The International Tourist & Traveller Association (ITTA) will shortly introduce electronic wristbands for all tourists visiting certain Asian countries so that their identity and whereabouts can be regularly checked to ensure they are not in danger.
Consular officials from participating countries will be present at international airports to hand out the wristbands to all inbound travellers and then retrieve them when the tourist leaves the country. Tourists can choose from a range of colours, including orange, purple, pink, and a special edition emoji version.
“Many package tour groups already fit their passengers with badges for enhanced control,” said McDaniel Pham, general secretary of ITTA. “This is just a high-tech extension of that scheme to cover individual travellers as well.” Asian countries such as Thailand, Vietnam and Cambodia are natural places to begin the scheme, Pham explained, as their high penetration of Wi-Fi and 3G enables real-time capture of data from the wristbands.
“It may be difficult for tourists in Asia to find competent help on the ground,” Pham said. “But the Wi-Fi networks, plus sophisticated software, can often determine whether a tourist may be in the wrong place, or in trouble, for example, if they have been immobile for an extended period.” The software can even detect if the wristband has been damaged or removed.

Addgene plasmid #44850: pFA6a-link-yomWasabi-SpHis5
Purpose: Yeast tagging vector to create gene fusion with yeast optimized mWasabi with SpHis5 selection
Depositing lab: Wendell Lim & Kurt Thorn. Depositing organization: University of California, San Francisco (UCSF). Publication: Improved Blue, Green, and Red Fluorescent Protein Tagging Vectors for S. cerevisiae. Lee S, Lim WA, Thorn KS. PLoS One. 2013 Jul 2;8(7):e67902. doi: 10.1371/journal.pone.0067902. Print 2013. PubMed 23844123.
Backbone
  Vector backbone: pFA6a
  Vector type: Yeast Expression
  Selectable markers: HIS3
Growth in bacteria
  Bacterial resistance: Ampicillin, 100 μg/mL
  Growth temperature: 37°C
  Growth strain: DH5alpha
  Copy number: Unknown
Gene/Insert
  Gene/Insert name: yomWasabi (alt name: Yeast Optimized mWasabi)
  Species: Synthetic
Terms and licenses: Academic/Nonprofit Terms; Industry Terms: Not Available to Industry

The Pilot Scheme
Such a scheme has already been approved for the Thai tourist island of Phuket, with Digital Economy and Society Minister Pichet Durongkaveroj saying it would be of benefit to tourists involved in “untoward incidents” which may include falling prey to social evils, or intoxication. If, for example, a tourist has not returned to their designated destination by an agreed-on time, investigations could be set in motion, potentially including land, sea and air units.
ITTA is currently canvassing many other regions across Southeast Asia to join the scheme. Eventually, the networks could be integrated, according to Pham, so that even tourists travelling to multiple Asian destinations can be tracked throughout their trip.
One concern that has been raised by critics of the scheme are issues of privacy and so-called Big Brother snooping.
These are groundless, Pham emphasised, as the information collected will only be used by a small group of relevant government officials. He also mentions the Apple Find My iPhone software that is built in iPhones. This does something similar to the wristbands, as do tracking apps which are now being widely used in the West.
“Our intention is that nobody outside the various police and militia forces, or interior ministry departments, will be able to view the information,” he said. “We regard the privacy of the individual as paramount.”